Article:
Study finds possible early predictor of successful transcranial magnetic stimulation therapy for major depression
MedicalXpress Breaking News-and-Events Nov 22, 2023
A new study from UCLA Health researchers demonstrates that a novel treatment is effective in most patients with major depressive symptoms even after multiple failed courses of antidepressant medication. The treatment, repetitive transcranial magnetic stimulation (rTMS), may work even more rapidly than past findings have suggested, starting to alleviate symptoms as quickly as one week.
Researchers from the Neuromodulation Division of UCLA's Jane and Terry Semel Institute for Neuroscience and Human Behavior analyzed the outcomes of hundreds of patients treated at UCLA Health from 2009 to 2022 with rTMS therapy, which uses magnetic fields to effectively "rewire" the brain's circuitry. The new study, published this week in Psychiatry Research, found that 54% of patients exhibited clinical response (at least a 50% improvement) in mood symptoms when examined using multiple depression rating scales.
"We have a unique approach to rTMS treatment at UCLA," said the study's lead author Dr. Michael K. Leuchter, a senior psychiatry resident at the Semel Institute. "In our 'precision TMS' model, patients see a psychiatrist at every treatment and we measure symptoms weekly with multiple rating scales, following a measurement-based care approach."
This approach allowed UCLA researchers to assess treatment benefit with greater fidelity and accuracy than previous studies using fewer measurement scales.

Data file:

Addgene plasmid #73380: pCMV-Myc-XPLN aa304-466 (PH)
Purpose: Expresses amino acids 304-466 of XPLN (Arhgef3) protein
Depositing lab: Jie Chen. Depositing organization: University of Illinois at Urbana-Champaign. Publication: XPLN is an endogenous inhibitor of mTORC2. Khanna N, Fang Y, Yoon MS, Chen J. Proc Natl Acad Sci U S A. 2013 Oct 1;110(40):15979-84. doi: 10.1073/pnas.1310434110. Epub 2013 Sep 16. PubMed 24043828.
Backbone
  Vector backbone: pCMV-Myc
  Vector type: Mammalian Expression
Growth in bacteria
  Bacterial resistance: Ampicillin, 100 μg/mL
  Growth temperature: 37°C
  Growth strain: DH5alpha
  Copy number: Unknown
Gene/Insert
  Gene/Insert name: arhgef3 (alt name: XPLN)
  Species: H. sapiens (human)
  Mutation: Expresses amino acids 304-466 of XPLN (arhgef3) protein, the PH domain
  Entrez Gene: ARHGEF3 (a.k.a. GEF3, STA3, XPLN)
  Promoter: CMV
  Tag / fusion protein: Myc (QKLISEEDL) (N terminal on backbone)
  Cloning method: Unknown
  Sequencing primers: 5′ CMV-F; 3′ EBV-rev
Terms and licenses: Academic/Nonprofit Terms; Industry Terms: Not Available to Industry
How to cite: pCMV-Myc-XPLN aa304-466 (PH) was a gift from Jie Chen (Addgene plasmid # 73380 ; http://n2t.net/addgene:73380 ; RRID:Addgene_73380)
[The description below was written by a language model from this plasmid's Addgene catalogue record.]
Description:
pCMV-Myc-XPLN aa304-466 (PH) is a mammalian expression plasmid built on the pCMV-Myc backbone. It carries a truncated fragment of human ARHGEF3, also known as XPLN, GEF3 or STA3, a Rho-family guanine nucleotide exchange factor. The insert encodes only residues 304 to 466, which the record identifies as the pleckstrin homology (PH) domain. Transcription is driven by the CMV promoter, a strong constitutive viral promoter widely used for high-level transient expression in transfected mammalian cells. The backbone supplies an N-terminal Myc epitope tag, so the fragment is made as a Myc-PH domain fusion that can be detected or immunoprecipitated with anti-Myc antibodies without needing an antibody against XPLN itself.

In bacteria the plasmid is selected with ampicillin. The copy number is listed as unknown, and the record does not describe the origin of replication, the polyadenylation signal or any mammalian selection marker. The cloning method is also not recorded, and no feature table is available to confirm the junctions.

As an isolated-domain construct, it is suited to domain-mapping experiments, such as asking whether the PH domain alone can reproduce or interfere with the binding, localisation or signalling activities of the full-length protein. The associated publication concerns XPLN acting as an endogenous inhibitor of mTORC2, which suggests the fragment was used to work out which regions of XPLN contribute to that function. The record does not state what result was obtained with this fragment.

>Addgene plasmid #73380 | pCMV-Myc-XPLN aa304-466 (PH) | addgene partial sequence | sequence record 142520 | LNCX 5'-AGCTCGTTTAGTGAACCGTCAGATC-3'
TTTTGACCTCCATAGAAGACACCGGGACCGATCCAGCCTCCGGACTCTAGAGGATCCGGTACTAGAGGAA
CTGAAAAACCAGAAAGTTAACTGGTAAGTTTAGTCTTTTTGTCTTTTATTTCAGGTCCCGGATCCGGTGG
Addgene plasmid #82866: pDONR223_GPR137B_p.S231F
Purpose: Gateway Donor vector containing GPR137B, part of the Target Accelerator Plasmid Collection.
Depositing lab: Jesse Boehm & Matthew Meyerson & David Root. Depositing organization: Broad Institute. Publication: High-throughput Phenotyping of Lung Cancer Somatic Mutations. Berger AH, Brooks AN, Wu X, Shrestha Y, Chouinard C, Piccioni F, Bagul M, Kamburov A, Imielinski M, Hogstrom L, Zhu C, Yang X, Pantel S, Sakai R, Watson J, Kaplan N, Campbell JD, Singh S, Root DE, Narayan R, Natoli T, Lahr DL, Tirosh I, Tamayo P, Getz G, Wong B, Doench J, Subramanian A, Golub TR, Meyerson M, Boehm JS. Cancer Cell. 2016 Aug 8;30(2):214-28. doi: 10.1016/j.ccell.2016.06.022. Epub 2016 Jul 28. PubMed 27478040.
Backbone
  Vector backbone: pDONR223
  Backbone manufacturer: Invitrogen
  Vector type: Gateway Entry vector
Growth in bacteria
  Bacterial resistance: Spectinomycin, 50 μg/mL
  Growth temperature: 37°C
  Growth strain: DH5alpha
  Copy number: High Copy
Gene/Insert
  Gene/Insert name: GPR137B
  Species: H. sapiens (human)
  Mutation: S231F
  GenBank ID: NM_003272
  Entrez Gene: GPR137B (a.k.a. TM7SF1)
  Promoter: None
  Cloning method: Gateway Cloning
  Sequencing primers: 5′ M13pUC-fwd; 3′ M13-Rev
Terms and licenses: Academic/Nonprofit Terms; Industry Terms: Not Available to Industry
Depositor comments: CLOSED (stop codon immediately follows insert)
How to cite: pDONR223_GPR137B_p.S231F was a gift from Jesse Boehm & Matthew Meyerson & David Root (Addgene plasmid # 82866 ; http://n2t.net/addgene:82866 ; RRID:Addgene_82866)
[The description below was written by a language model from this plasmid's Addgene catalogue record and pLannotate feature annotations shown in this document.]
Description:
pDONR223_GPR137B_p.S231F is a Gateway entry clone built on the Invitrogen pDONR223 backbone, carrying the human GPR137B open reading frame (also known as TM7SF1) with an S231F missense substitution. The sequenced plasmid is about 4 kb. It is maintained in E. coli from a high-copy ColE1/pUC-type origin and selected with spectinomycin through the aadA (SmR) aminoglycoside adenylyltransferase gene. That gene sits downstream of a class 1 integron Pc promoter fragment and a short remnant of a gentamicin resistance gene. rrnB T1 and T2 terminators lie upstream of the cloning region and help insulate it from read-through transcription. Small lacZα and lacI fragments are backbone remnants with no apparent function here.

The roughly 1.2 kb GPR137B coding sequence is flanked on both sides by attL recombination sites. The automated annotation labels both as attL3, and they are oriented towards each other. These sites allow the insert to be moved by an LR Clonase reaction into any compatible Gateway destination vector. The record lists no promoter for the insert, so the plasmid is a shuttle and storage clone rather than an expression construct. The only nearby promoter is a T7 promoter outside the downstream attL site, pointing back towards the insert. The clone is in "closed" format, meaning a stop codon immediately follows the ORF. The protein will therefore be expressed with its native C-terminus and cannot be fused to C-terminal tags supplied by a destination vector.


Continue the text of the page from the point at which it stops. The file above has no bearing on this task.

"What we're seeing in our analysis of our large data set is that a majority of patients get significantly better," Leuchter said. "What's most exciting to see is that these patients generally start reporting improvement within a week of starting treatment, even though the treatment itself continues for several weeks to build the full benefit."
TMS uses magnetic fields to stimulate brain circuits and can target those involved in mood regulation. Patients generally receive 20–30-minute treatment sessions five days per week for a period of six to eight weeks.
Compared to most antidepressant medications, rTMS is relatively new, having been approved by the U.S. Food and Drug Administration in 2008 for treatment of medication-resistant major depressive disorder.
The effectiveness of rTMS has previously been observed as quite variable, with reported response rates ranging from 30%–60%. Researchers at UCLA have been working to understand this variability and improve predictions of which patients are most likely to benefit from the therapy.
Leuchter and his colleagues studied the outcomes of 708 patients treated with TMS for a six-week period at UCLA with four widely used depression rating scales. They found that the depression rating scales that doctors use to assess the effectiveness of the treatment could be a large factor contributing to this variability. Across all four scales studied, researchers discovered that 54% of patients reported a significant response on at least one rating scale. If only one scale was used, up to a third of positive responses to treatment could be missed, according to Leuchter.
"Using multiple scales rather than one allows us to better detect and characterize the effectiveness of rTMS treatment for the many different faces of depression," Leuchter said.
Additionally, early improvements reported within five or 10 treatments were found to be significant predictors of how well a patient will respond throughout the course of treatment. Leuchter said this could help doctors determine whether or when to modify their clinical approach for a patient.